New York City creates hub for booming freelance industry

World Today

There are roughly 57 million freelance workers in the United States, according to independent research data. New York is taking steps to recognize the importance of these workers, who bring in an estimated $1.4 trillion a year to the economy.

CGTN’s Nick Harper filed this report from New York.


“Up here, it’s like every other person you meet is doing something of their own on the side – if it’s not full time, it’s part-time,” she said.

Ojibe likes being able to manage her time, but said there’s one big drawback.

“The salary, I guess, because you don’t know when the next paycheck is coming, you don’t know how long or how hard you’re going to have to work for it or what exactly you’ve going to have to do,” she explained.

It’s estimated almost two in every five workers in New York City are freelancers. The city has already created laws to help them get paid on time, but now it’s going a step further in acknowledging the city’s growing, so-called ‘gig economy’.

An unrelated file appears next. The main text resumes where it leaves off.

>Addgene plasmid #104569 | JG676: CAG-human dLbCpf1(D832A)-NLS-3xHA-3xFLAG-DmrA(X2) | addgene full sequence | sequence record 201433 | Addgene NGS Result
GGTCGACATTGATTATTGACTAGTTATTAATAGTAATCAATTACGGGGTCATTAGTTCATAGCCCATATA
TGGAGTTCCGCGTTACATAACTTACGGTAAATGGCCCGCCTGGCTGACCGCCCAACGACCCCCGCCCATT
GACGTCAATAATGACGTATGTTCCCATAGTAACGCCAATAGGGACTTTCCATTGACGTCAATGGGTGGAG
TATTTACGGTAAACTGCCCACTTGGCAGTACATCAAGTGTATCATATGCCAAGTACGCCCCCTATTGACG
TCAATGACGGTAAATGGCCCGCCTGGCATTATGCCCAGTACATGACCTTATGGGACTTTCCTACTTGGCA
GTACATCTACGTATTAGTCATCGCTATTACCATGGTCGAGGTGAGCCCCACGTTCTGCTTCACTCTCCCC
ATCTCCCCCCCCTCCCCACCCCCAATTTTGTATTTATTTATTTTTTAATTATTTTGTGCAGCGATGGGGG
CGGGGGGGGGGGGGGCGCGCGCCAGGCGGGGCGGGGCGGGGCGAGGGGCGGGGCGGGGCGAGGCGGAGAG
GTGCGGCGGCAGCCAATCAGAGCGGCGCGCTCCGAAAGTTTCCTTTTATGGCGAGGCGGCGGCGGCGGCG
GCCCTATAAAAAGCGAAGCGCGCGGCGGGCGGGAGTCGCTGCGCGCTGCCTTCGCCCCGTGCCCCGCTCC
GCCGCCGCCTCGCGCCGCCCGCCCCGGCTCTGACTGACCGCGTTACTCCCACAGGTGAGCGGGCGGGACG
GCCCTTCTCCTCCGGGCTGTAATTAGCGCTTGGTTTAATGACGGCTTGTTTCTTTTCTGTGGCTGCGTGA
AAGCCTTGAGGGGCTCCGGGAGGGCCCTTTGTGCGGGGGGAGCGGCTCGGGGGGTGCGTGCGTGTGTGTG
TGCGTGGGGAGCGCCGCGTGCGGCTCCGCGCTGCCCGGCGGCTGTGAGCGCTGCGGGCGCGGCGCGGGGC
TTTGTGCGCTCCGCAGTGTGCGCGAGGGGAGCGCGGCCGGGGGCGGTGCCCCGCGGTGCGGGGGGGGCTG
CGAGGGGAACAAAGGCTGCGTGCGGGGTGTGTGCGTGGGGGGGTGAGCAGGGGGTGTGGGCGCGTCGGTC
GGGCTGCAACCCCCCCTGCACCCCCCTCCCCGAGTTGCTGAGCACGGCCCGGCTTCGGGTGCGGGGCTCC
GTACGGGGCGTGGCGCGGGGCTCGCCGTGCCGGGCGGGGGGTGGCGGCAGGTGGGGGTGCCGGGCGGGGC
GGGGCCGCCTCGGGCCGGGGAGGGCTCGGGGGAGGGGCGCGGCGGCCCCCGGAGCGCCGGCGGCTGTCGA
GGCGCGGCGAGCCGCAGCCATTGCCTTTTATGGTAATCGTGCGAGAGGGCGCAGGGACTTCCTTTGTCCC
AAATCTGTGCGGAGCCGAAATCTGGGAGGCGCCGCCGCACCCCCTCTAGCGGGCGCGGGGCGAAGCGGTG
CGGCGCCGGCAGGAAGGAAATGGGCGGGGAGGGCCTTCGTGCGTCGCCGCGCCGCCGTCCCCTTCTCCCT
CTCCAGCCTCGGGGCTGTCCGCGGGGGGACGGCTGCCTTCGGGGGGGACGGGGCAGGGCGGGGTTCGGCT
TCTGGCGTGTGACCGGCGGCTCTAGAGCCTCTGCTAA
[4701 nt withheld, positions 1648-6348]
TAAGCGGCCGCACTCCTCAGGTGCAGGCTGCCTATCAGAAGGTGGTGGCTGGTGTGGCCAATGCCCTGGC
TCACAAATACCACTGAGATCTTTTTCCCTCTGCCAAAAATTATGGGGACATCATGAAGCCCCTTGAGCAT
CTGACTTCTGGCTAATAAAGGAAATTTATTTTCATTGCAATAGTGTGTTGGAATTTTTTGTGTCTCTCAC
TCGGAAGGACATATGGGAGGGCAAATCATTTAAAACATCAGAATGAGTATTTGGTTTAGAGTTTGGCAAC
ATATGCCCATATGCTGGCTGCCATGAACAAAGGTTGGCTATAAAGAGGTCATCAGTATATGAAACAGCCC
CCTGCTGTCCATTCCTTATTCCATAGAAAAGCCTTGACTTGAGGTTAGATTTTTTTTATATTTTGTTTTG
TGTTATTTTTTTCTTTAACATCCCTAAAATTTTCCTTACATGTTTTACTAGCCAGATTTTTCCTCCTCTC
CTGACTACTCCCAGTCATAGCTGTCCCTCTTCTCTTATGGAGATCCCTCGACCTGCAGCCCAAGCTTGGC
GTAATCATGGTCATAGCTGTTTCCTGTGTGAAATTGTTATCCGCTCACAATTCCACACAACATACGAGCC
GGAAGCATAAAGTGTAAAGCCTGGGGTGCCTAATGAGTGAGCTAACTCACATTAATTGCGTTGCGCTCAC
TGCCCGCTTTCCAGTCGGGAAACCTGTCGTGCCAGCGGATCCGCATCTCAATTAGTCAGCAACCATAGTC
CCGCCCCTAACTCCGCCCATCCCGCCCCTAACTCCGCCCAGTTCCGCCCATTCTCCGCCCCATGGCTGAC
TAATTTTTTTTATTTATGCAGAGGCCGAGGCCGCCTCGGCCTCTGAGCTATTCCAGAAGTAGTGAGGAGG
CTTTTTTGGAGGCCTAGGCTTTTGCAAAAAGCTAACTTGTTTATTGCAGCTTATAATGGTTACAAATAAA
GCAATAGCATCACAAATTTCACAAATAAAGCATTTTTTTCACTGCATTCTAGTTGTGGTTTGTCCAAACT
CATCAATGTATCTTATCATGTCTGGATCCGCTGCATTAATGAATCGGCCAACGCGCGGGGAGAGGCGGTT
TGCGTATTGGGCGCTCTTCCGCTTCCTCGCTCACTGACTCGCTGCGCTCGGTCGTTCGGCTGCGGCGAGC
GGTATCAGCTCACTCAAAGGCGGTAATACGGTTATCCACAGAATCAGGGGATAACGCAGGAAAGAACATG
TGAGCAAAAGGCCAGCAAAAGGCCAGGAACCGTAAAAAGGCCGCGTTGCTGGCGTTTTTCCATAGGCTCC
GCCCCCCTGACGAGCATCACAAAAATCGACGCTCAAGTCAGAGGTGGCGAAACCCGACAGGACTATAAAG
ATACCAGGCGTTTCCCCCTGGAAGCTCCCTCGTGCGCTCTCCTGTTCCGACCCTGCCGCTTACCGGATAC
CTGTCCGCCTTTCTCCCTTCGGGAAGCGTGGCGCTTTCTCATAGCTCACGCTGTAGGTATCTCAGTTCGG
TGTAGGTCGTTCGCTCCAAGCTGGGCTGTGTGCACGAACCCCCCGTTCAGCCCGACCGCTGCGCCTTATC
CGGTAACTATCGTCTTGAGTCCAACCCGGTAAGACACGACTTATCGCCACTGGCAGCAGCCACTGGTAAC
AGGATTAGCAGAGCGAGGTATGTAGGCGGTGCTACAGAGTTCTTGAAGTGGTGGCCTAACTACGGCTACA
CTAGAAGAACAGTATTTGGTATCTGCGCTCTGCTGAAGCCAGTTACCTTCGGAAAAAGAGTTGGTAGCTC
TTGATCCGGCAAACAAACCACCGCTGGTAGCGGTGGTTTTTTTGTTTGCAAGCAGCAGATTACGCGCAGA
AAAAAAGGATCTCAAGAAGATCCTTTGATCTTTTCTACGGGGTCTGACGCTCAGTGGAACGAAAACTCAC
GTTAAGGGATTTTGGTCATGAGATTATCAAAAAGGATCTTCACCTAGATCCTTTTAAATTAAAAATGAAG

That’s where the Freelancer Hub, a dedicated space for freelancers, comes into play.

“New York City really runs on freelancer labor, they’re the backbone of the economy here,” Kaitlin Pearce, Executive Director of the Freelancers’ Union said.

“It’s really ground-breaking for us to be opening up this program in partnership with the city that really recognizes that there are a lot of unmet needs among independent workers.”

The hub offers a place for creative freelancers to meet, share ideas, attend training, and gives them a rent-free place to work.

Meanwhile, economists said freelancers are in a financially precarious position.

“It’s clear in many cases that folks are actually working for less than minimum wage,” Max Wolff, Chief Economist for the Phoenix Group said. 

“If you reclassify people from employers to contractors, or pay them for task completion instead of by the hour, then you’ve actually undermined minimum wage.”

Ojibe has no plans to take up a full-time job just yet. However, she recognizes the unpredictability may eventually outweigh the flexibility.